Wednesday, October 24, 2007

Wolcott isn't Bullish on Bolton

Wag the Frog

Nothing tops off a nice lunch better than the juvenating prospect of a bombing campaign--John Bolton's idea of a suitable last hurrah.

Bolton, currently receiving wingnut welfare from the wolfman division of the American Enterprise Institute (and Norman Ornstein in his innocence wonders why some malign that collegial nest of applied intellects and cast such ugly, guilt-by-association aspersions) and about to release his new rootin' tootin' manifesto Surrender Is Not an Option, recently sat down for lunch at Washington's Mayflower Hotel with Edward Luce of the Financial Times. Donald Rumsfeld was also in the restaurant, making a cameo appearance. It's a lively chat, with occasional lapses into Awkward Pauses, and finally each reaches his food intake quota for the afternoon.

As we wait for the bill, we finally get round to the subject of Iran. Bolton finishes with a flourish, confidently predicting that George W. Bush will launch a military strike on Iran’s nuclear facilities before leaving office.

He can’t resist one last European dig. "Four years of European diplomacy have given the Iranians the one asset they could not have purchased--and that was time," he says, wagging his finger. "And now, irony of ironies, after fiddling around with all this futile diplomacy, we finally have a French president [Nicolas Sarkozy] who sounds just like we do on Iran." C'est la guerre, I think. A sobering conclusion to a sober Anglo-Saxon meal.

If John Bolton ever wagged a finger at me, I'd be tempted to break it in two, especially if it were being wagged a conductor's baton downbeat to war. From such winks and nods from such plugged-in operators, you can't help but conclude that a military attack on Iran has been decided, an aura of inevitability is being woven into place, and any debate about its wisdom or morality will be a scenery-shifting pause (as with the invasion of Iraq) while the media and our elected representatives flex their lower halves before full complete abject kneeling capitulation. Heed the words of Scott Ritter, whose counsel, had it been taken, would have spared thousands upon thousands of lives in Iraq:

Iran today is a nation suffering under the combined effects of decades of sanctions, conflict and governmental mismanagement. There is a growing recognition inside Iran, reaching to the highest levels of government that something needs to be done to effect a change in course for the Islamic Republic. Iran has long since ceased engaging in the kind of irresponsible international adventurism which characterized its export of the Islamic Revolution. Iran’s nuclear program, declared as being exclusively for energy use, has become an impediment towards the normalization of relations with the world, and Iran would be willing to negotiate it away if the appropriate diplomatic environment could be created, especially vis-à-vis the United States. Iran’s relationship with Hezbollah in Lebanon could likewise be moderated through genuine diplomatic engagement which sought a resolution to the crisis in southern Lebanon in a manner which respected the sovereign will of the citizens of south Lebanon.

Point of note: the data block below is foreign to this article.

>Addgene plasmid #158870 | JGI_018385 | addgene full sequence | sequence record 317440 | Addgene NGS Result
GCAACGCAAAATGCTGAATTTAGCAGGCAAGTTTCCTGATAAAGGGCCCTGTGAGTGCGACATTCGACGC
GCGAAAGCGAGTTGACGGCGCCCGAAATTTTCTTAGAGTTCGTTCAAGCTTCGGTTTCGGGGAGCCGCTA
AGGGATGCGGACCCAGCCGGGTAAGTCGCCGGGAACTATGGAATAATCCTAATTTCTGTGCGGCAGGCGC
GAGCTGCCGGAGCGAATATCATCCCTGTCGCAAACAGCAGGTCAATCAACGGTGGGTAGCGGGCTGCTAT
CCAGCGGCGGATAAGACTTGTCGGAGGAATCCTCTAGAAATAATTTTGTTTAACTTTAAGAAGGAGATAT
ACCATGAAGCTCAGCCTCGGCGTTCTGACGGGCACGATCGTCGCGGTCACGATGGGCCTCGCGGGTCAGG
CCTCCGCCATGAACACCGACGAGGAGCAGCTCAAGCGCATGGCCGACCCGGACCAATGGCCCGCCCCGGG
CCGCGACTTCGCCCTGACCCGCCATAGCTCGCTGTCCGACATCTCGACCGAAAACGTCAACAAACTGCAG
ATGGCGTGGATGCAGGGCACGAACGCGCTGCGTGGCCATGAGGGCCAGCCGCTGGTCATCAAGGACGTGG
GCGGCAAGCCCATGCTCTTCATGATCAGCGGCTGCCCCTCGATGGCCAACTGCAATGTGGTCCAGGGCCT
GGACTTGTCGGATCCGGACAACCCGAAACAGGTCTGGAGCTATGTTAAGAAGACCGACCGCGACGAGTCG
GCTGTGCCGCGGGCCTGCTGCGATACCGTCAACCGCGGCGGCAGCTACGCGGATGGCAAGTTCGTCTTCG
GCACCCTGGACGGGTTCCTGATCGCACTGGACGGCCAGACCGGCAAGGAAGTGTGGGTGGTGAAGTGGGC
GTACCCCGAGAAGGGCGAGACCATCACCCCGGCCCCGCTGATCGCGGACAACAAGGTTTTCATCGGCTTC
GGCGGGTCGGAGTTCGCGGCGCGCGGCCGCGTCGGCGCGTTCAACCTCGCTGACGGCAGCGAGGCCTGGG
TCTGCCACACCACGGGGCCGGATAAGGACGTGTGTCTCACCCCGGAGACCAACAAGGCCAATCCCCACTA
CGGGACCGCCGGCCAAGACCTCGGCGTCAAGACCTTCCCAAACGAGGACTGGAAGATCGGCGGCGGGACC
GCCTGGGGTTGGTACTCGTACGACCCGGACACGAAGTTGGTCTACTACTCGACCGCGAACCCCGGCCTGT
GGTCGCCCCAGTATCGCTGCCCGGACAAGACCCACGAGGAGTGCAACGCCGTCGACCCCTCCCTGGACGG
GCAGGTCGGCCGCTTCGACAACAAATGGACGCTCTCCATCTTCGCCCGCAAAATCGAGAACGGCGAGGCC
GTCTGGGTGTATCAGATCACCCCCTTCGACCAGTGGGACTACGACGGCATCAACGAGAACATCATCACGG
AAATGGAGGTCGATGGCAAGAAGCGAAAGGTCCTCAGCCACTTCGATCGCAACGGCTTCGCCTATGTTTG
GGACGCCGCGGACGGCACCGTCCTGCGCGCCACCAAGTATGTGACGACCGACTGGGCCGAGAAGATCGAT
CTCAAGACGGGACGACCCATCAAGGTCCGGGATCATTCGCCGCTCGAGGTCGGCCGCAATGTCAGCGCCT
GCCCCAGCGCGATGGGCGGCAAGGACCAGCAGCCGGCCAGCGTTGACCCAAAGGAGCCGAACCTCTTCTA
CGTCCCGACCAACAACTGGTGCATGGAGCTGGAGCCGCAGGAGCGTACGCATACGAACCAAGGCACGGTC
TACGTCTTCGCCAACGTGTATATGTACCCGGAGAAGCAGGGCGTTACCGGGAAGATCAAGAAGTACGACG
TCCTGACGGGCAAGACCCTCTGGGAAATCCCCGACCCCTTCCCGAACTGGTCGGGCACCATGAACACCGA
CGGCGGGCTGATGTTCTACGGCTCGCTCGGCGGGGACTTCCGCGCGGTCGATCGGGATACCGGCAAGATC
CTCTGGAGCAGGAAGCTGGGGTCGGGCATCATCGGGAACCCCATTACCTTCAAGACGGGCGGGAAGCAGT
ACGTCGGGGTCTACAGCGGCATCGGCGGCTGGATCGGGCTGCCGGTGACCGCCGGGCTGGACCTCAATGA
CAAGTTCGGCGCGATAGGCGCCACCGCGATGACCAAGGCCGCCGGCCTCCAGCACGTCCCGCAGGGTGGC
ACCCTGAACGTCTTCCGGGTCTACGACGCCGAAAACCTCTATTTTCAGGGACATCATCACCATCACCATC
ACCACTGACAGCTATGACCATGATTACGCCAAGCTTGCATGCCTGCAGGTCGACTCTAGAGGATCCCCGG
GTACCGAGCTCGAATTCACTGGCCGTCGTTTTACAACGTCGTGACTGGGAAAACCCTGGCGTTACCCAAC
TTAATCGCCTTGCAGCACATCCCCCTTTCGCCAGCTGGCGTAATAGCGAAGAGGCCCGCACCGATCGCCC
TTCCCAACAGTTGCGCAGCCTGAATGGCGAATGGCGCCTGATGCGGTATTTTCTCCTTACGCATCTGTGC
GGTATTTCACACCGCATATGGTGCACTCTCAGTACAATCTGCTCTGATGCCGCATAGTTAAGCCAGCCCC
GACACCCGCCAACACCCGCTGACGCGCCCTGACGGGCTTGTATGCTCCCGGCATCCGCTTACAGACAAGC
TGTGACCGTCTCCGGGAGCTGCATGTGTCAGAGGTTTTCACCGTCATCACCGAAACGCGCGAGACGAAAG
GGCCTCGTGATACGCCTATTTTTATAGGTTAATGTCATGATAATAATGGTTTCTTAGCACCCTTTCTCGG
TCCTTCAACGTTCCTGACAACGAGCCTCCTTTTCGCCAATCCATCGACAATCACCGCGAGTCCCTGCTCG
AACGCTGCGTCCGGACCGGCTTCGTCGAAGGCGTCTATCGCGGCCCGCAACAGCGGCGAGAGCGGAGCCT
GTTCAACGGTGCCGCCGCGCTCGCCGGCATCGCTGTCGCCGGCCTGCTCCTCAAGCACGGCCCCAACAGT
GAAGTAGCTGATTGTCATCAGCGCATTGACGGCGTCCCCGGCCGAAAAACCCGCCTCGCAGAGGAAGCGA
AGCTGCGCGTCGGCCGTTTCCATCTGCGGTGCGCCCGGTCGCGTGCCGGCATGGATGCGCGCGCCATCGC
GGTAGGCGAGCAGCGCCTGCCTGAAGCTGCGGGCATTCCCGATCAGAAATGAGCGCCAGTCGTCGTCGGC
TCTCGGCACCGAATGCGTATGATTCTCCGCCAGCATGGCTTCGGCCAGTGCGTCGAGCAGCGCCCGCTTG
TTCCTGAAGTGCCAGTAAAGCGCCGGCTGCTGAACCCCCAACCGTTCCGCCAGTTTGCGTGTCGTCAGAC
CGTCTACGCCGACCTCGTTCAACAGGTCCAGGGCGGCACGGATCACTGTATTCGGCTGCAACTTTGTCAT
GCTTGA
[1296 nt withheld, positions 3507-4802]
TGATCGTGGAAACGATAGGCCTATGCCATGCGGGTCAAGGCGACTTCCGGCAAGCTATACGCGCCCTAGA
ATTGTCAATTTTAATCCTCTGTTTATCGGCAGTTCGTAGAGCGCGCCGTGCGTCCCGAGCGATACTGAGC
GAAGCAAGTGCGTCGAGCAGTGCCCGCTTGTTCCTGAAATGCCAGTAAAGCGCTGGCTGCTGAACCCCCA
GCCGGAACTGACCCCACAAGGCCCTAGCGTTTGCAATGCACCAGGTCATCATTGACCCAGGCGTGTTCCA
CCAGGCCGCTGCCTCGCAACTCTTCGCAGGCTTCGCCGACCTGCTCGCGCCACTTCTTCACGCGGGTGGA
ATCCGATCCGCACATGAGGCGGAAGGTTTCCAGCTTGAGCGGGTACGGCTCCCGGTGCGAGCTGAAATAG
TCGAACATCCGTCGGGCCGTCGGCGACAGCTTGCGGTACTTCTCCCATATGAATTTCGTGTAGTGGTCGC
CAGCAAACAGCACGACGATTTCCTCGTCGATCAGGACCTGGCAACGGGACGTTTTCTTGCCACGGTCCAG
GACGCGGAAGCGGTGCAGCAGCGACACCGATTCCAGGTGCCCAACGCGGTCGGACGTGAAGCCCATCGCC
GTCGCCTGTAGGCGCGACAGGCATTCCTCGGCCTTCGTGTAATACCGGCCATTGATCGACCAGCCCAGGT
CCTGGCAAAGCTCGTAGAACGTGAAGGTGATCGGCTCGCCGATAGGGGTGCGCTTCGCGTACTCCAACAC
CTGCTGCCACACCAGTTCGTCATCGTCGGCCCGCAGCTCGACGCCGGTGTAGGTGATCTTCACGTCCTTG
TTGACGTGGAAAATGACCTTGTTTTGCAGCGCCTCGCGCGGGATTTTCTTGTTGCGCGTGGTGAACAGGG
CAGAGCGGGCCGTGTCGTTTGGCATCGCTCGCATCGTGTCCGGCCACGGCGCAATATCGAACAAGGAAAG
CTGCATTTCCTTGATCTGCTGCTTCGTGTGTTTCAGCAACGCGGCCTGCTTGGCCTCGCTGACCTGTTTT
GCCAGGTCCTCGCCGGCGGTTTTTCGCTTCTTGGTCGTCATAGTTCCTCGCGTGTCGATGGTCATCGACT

The bottom line is that while one may be able to articulate justification for prudent military contingency planning in the Middle East inclusive of an Iranian scenario (I myself participated in such planning in the mid-1980’s), there must be a distinction between planning and implementation. Implementation of military action should only come in the face of an identified viable threat, authorized by proper authorities in accordance with due process set forth by legal mandate, and then only when all venues short of conflict have been exhausted in seeking a resolution to the situation. None of these prerequisites for conflict have been met in the case of the current state of affairs between Iran and the United States. Simply put, there is no justification whatsoever for the United States to be planning for the implementation of a pre-emptive war of aggression against Iran.

But lack of justification hasn't stopped the US before, which is why Bolton sounds so sanguine as he makes his exit stage-right.